Azure Landing Zone Overview

Azure landing zone, which is a subset of Microsoft Cloud Adoption Framework for Azure, help customers set up their Azure environment for scale, security, governance, networking, and identity.

Azure Subscription

Once you create an Azure tenant, the next step is to create a subscription(s). You might be thinking, ‘how many subscription(s) do I need’? This really depends on many factors so lets take a look at it.

Azure subscriptions have different limits for different resource types and this link does a great job of explaining the different service limits, quotas, and constraints.

Items to look at when designing the subscription model:
Technical Requirements
•Network Connectivity (shared or dedicated)
•Active directory requirements, clustering, identity, management tools

Security Requirements
•Who are the subscription administrators
•Least privilege model

Scalability Requirements
•Growth plans
•Allocation of limited resources
•Evolution over time (users, shared access, resource limits)

Here are some questions that should be asked before creating a subscription:
•Who will be responsible for creating subscriptions?
•What resources will be in a subscription by default?
•Are there any capacity / technical limitations?
•Do we want to ensure Separation of duties?
•Dev/Test Vs. Production?
•Different end customers?
•Different departments or business units?
•Different projects?
•What is the right naming convention to be used? Here is a great article on naming convention.

Azure Resources

Once the Azure subscription(s) are setup, the next step is to think about how to organize the Azure resources.

Azure Management group

Define the management group hierarchy on organization and environment type such as production, dev/test etc.

The root management group is for global configuration and be careful with the management level assessments as they will cascade through the hierarchy. Assign common polices and RBAC on the management group level.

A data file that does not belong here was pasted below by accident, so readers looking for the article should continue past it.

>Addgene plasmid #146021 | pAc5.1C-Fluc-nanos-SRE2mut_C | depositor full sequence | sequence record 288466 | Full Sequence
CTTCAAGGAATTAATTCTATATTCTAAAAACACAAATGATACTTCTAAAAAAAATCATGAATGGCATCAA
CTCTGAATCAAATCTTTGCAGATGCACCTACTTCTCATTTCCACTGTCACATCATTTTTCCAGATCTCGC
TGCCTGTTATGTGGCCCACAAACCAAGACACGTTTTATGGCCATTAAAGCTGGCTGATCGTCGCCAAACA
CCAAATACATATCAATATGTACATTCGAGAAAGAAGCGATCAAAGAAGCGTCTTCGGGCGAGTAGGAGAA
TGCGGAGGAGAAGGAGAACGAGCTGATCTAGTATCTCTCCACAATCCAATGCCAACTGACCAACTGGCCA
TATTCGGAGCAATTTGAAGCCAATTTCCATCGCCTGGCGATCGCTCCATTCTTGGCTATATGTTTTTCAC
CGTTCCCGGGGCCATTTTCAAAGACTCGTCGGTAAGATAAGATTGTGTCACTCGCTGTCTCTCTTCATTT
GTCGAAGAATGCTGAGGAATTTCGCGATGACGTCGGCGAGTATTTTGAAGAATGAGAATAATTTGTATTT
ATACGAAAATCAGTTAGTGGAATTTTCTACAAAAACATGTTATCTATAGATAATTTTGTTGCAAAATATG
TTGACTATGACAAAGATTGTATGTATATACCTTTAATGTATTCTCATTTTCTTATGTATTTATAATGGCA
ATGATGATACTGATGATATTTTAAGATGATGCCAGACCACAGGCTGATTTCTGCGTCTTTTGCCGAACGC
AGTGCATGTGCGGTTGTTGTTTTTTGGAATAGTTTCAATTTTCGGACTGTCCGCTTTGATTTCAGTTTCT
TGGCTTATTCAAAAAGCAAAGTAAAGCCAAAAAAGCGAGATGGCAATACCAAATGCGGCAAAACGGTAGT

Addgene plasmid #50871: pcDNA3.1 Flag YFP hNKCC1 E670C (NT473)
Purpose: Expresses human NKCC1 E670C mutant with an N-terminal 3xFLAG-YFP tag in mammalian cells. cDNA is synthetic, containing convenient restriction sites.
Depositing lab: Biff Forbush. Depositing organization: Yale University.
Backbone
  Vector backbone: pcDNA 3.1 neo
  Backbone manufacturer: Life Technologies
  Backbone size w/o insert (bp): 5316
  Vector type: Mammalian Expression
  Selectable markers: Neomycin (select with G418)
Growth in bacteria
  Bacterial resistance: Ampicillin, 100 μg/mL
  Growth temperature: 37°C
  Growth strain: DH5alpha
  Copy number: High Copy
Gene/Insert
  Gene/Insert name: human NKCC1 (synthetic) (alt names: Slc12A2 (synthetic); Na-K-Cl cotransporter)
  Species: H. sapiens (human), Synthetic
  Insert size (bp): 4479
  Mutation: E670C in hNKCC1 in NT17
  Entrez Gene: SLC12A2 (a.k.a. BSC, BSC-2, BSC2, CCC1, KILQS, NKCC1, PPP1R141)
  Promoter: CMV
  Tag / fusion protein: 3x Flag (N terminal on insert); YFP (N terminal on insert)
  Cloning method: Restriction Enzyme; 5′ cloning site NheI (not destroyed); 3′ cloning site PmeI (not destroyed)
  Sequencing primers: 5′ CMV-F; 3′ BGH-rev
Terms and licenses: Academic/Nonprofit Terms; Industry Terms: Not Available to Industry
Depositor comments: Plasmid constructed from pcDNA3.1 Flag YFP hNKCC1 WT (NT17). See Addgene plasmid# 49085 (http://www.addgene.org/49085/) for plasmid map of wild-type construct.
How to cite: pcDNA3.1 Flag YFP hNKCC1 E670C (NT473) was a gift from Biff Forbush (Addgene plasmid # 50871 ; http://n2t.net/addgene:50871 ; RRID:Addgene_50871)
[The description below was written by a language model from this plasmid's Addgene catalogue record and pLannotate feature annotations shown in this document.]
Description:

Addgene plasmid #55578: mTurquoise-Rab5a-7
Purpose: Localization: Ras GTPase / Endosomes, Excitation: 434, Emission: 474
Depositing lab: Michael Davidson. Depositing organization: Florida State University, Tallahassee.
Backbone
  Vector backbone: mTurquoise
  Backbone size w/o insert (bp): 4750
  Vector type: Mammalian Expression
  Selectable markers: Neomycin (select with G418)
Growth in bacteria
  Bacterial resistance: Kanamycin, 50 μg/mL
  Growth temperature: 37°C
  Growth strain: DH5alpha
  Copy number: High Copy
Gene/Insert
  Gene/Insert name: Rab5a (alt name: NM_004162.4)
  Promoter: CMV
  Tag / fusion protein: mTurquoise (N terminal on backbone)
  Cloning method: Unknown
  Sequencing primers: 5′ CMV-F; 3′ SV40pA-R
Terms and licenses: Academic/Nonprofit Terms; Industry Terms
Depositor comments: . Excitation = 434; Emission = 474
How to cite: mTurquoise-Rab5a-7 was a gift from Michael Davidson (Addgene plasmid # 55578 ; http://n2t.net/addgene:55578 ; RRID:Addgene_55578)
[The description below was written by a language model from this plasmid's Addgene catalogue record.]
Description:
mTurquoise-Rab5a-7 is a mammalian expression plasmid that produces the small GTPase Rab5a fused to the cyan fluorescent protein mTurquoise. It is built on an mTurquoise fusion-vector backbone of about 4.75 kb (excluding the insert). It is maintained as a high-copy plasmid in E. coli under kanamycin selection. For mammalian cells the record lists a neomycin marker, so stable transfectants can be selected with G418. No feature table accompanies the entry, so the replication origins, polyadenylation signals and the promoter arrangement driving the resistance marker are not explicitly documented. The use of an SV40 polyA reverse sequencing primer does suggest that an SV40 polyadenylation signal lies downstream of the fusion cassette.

The built-in RBAC roles for management group are MG contributor and MG reader.

Azure Role-Based Access Control (RBAC)

Using RBAC, you can segregate duties within your team and grant only the amount of access to users that they need to perform their jobs. Instead of giving everybody unrestricted permissions in your Azure subscription or resources, you can allow only certain actions at a particular scope.

  1. Security principal

A security principal is an object that represents a user, group, service principal, or managed identity that is requesting access to Azure resources.

– Service principal – A security identity used by applications or services to access specific Azure resources. You can think of it as a user identity (username and password or certificate) for an application. -Managed identity – An identity in Azure Active Directory that is automatically managed by Azure. You typically use managed identities when developing cloud applications to manage the credentials for authenticating to Azure services.

2. Role definition

A role definition is a collection of permissions. It’s sometimes just called a role. A role definition lists the operations that can be performed, such as read, write, and delete. Roles can be high-level, like owner, or specific, like virtual machine reader. You can create custom roles if none of the existing built-in roles don’t meet the specific needs of your organization.

3. Scope

Scope is the boundary that the access applies to. When you assign a role, you can further limit the actions allowed by defining a scope. This is helpful if you want to make someone a Website Contributor, but only for one resource group.

Azure Tags

Here is the Azure tagging decision guide. Here is the link for best practices on using Resource Tags.

Azure Policy

Azure policy can enforce real time policy and at-scale compliance assessment. Also, the policy evaluates all Azure resource and can generate events that can be used for alerting. Furthermore, Azure policy can be used to automatically remediate problem in the environment.

My recommendation is to start with audit policies, which is a safe way of understanding what a policy will do without affecting the user activity. Furthermore, deny policies should be rolled out in stages to understand the impact.

This wraps up the Azure Landing Zone Overview.

3 thoughts on “Azure Landing Zone Overview”

  1. Nice article!!

    May I suggest some improvements-
    1. Naming conventions
    2. Networking – IP planning, vNet, subnet structure and ingress/egress planning

    1. Hi Pramod,

      Thank you kindly! Since this was mainly an overview, I will have a separate blog post on Azure landing zone networking.